Canadian real estate buyers are driving prices using irrational exuberance. US Federal Reserve (The Fed) data shows Canada’s homebuyers were “exuberant” in Q3 2020. This is when buyers disregard fundamentals, and paid more because they felt they couldn’t lose. This isn’t new, but it’s not as old as some have assumed. Canadian homebuyers irrationally drove price growth for nearly five years. The length of irrational buying firmly places the market in bubble territory.
“Irrational exuberance” is a term infamously used by former Federal Reserve chair Alan Greenspan. He used it to describe buyers of the Dot-Com bubble in the 1990s, who bought solely on enthusiasm. Good news received an irrational premium, and bad news was disregarded as temporary. Only one message is heard – buy as much as possible, as fast as you can. The term has since been used to describe bubble participants.
When’s the last time you heard someone say, “it only goes up” to describe an asset? Or even, “there’s no risk.” That’s exuberance. It’s the feeling you can’t lose, regardless of how much you know about an investment. It’s also infectious.
Once people see their friends and neighbors make money, they get FOMO and mimic the behavior. Inevitably, the majority of the market adopts the feeling it “can’t lose,” based on recency bias. It doesn’t matter if we’ve seen this before, it’s different this time. These situations are more commonly known as “bubbles.”
Post-Great Recession, the Fed developed a “smoking gun” indicator to identify real estate exuberance. Efthymios Pavlidis of Lancaster University, and the Dallas Fed teamed up to measure “explosive dynamics” in pricing. This is when home prices escalate faster than any fundamental improvement warrants. The longer explosive dynamics occur, the more likely buyers are exuberant.
The more confident you are in exuberance, the more confident you can be the market is ignoring risk. Investors say, “watch the downside, and the upside takes care of itself.” Exuberant speculators say, “there’s no downside.”
How To Read The Exuberance Indicator
Pavlidis and the Dallas Fed did all of the hard work, it just takes a quick explanation to understand what it means. There’s two values – a critical threshold value and an exuberance index reading. As buyers act less rational, the exuberance indicator rises further.
If the index is above the critical threshold, you’ve got exuberant buyers. If the index stays above the threshold for 5 quarters, you have an exuberant market. Once again, this is more often called a bubble.
Researchers can’t determine when a market will correct, or by how much. An exuberant market will need a correction in order to get back to normal though. Policy makers can delay a correction, however that creates moral hazard.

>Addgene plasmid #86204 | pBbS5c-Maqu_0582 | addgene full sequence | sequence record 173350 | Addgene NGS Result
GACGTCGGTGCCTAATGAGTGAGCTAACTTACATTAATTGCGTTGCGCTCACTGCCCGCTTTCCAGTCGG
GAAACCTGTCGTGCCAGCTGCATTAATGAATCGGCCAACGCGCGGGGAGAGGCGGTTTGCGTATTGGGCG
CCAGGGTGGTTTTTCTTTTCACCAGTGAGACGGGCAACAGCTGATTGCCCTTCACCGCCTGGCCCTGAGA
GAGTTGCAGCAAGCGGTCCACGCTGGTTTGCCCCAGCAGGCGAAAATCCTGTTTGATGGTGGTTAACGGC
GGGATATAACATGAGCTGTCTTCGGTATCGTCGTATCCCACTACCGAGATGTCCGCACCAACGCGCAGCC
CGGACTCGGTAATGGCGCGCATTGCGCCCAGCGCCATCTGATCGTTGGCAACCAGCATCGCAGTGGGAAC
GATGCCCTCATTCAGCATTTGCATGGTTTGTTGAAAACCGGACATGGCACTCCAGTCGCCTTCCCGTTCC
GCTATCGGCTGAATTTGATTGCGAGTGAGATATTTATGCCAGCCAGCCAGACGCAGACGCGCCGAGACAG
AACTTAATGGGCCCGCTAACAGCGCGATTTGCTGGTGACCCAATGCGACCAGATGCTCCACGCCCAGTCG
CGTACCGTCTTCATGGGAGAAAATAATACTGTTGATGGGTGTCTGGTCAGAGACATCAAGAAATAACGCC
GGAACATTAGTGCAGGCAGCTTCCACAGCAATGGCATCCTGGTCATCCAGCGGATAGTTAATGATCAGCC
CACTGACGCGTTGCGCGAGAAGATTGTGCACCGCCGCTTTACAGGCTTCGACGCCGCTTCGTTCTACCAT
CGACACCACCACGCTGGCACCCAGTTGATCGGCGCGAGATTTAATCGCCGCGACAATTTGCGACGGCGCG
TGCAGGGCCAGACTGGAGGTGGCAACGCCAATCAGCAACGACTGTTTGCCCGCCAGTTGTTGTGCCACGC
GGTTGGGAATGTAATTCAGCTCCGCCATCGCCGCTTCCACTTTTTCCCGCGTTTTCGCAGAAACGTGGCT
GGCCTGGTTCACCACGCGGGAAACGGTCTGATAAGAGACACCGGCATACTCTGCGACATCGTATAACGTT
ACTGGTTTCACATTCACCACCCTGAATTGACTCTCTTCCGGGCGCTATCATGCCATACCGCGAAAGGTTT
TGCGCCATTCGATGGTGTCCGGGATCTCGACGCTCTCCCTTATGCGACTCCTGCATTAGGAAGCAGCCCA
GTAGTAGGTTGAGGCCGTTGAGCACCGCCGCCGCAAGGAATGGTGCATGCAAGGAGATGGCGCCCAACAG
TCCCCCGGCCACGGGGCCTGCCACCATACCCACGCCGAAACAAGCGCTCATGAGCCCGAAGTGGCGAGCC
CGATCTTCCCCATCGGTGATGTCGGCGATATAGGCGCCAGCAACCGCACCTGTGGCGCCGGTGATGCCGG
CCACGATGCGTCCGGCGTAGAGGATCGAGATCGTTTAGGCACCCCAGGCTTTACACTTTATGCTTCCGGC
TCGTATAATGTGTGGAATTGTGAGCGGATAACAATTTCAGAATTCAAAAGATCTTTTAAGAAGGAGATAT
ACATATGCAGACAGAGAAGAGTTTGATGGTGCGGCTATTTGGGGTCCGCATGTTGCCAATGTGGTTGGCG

Moral hazard is when someone is encouraged to feel like they can’t lose. What happens when you get that feeling you can’t lose? You got it! Even more exuberance. It gets even worse.
Canadian Real Estate Has Been Exuberant For 19 Quarters
Canadian real estate hasn’t reached the exuberant level yet, so carry on. Just kidding, the index read 2.3 in Q3 2020, clearing the critical threshold by 67%. The reading is now at the highest level since 2017, when Toronto and Vancouver overheated. It’s also the 19th consecutive quarter the market has been exuberant. For those that don’t measure their kid’s ages by dividend payments, that’s a quarter shy of 5 years.
Canadian Real Estate Exuberance IndexThe US Federal Reserve Exuberance Index for Canada, and critical value threshold. A market that is is above the threshold for 5 consecutive quarters is considered to be exuberant. Source: US Federal Reserve, Better Dwelling.
Is Canadian real estate in a bubble? According to the Fed’s research, yes this is a market driven by exuberance. Only 5 consecutive quarters make a market exuberant, and Canada has 19 consecutive quarters. It may be up for debate if it was maybe one or two quarters over the threshold, but at this point – come on.
The Fed data shows the exuberance doesn’t go back nearly as far as some think. Home prices largely moved with incomes and credit growth until 2015. That’s when Vancouver started to get heated, with Toronto joining until 2017.
The market is back to 2017 exuberant levels, but it’s very different this time. Instead of a handful of cities, almost every market is now experiencing huge price growth. Like I said, you can delay a market inefficiency with policy. That inefficiency still persists though, and is joined by even more moral hazard. On the upside, I’ve been told I can’t lose.